Certain portions of personal injury awards, personal injury settlements or workers’ compensation awards may be deemed marital property upon divorce in Georgia. In determining whether a personal injury award is marital property, Georgia law applies what is called the analytical approach. See Campbell v. Campbell, 255 Ga. 461 (1986) and Dees v. Dees, 259 Ga. 177 (1989). The analytical approach to the division of these forms of property focuses on the purpose of the award by dividing the award into three components:

  1. Compensation for the injured spouse for pain and suffering, disability, and disfigurement;
  2. Compensation for the uninjured spouse for loss of consortium (or support and companionship); and
  3. Compensation for the injured spouse for lost wages, lost earning capacity, and medical and hospital expenses.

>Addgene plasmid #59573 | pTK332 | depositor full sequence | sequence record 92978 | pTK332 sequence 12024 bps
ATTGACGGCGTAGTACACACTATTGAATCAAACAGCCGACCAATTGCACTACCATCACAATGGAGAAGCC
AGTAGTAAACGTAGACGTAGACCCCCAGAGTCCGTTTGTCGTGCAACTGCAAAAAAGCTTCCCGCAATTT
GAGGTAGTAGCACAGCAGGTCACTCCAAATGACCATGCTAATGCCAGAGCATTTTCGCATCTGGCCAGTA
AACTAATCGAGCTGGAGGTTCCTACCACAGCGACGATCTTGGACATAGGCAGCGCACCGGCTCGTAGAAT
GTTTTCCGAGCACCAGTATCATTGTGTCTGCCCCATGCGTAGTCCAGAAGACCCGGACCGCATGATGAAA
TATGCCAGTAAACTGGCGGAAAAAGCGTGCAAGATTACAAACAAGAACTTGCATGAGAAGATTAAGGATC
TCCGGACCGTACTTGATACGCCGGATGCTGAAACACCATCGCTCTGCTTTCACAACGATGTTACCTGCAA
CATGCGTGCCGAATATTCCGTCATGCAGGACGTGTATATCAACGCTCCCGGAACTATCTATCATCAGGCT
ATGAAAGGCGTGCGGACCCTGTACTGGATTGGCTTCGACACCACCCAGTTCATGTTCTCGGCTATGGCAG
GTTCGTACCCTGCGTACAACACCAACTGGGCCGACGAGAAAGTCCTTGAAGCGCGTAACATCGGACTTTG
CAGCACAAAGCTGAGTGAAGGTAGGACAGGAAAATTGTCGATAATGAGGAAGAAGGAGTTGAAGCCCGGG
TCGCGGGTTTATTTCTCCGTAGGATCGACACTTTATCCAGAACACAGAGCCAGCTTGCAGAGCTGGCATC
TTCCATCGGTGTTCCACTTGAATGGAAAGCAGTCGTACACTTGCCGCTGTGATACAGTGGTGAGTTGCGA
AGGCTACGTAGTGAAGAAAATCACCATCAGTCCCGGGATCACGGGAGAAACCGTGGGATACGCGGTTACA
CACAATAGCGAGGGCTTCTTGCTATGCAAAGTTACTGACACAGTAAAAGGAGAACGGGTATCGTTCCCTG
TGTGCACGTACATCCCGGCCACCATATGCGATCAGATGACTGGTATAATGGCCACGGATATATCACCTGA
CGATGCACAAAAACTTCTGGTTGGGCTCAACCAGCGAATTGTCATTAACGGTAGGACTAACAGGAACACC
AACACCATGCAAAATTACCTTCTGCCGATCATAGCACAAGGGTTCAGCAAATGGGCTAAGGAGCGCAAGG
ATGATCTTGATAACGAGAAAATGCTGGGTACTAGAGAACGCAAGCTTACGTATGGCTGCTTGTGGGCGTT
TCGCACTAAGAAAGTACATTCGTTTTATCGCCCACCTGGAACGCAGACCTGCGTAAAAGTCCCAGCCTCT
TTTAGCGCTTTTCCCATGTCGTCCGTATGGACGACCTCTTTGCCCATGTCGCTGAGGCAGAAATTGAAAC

See Dees supra. Once the components of the award have been analyzed and divided, the Court will apportion the award according to its respective category. Compensation paid to a spouse for noneconomic and strictly personal loss under categories 1 and 3 is generally considered that spouse’s separate property. The portion of the award paid to the injured spouse as compensation for economic loss during the marriage, category 2, is marital property. Dees supra. Thus, only portions of personal injury or workers’ compensation awards that are subject to equitable division are the portions reflecting awards for loss of consortium. Awards compensating the injured spouse for pain and suffering or lost wages and earning potential are generally considered the separate property of the injured spouse, as those injuries are personal to that spouse.